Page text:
Viewpoint: Journalism Schools

To the young writer with “fire in their belly” as an old professor of mine used to say, journalism school might seem like a good idea – train with other bright young writers in the way of the pen and go on to become future wordsmiths, the like of such never before seen. To these budding writers, all one must do to succeed is enroll in a good journalism school, graduate and then begin to work and write in the same league as their idols, figures such as the editor of the Chicago Tribune, a renowned staff writer for the Washington Post, or perhaps a writer for People Magazine.

Attaining such prestige in the competitive, fast-paced world of journalism is nowhere near as simple as one would hope. It takes years of hard work for more often than not, pay that if it were in any industry other than journalism, would incite worker rebellion. Journalism school also possesses a darker side, one of fierce competition over the best assignments, the most interesting interview subjects, and the most senior position on the campus paper. If competition is not your thing, then perhaps you best reconsider, for journalism is indeed a fast-paced, cut throat industry where the weak or the feint-hearted are quickly left in the dust.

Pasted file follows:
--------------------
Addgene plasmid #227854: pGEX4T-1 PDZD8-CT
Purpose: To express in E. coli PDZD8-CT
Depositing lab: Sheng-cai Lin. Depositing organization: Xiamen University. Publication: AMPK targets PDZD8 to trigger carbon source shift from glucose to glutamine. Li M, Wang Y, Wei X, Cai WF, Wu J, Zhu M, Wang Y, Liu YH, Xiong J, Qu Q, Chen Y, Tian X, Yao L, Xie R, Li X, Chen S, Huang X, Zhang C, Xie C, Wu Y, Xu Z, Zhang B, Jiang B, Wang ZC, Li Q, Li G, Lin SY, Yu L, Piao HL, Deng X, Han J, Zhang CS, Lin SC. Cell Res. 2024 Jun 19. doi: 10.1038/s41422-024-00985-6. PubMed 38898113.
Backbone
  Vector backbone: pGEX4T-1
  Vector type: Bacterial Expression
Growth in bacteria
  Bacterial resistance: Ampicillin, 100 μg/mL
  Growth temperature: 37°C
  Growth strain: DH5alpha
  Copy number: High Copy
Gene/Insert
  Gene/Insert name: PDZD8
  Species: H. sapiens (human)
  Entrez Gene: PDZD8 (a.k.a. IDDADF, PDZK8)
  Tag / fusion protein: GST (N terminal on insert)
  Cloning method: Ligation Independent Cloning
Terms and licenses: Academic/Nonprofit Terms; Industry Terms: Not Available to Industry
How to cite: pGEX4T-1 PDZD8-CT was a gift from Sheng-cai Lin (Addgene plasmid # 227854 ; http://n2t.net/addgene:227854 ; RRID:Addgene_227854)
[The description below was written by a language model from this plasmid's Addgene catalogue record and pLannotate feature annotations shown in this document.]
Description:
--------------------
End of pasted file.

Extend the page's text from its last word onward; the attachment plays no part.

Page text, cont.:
For every negative side of journalism schools, there is also a positive. If the writing student needs to learn to adapt a professional journalistic style or acquire the tools necessary to become a good copy editor, there is no better place to attain them than in the halls of a journalism school. Educators add the extra polish that their students need to stand out in the often times overcrowded world of journalism and allow them to learn through valuable processes such as college newspapers. It is true that there is no better way to learn than by doing.

The decision whether or not to attend journalism school should be made carefully. Some students have found great benefit from taking an early internship with a local publication before making the decision. Internships are a wonderful tool that allow the student a safe, relatively risk free way to ‘test the waters’ and see if journalism is right for them. In addition, it also has the benefit of helping the student gain entrance to journalism school, win a scholarship and get those all too important contacts in the industry. My final suggestion – take your time and try it out before you make the decision to attend journalism school.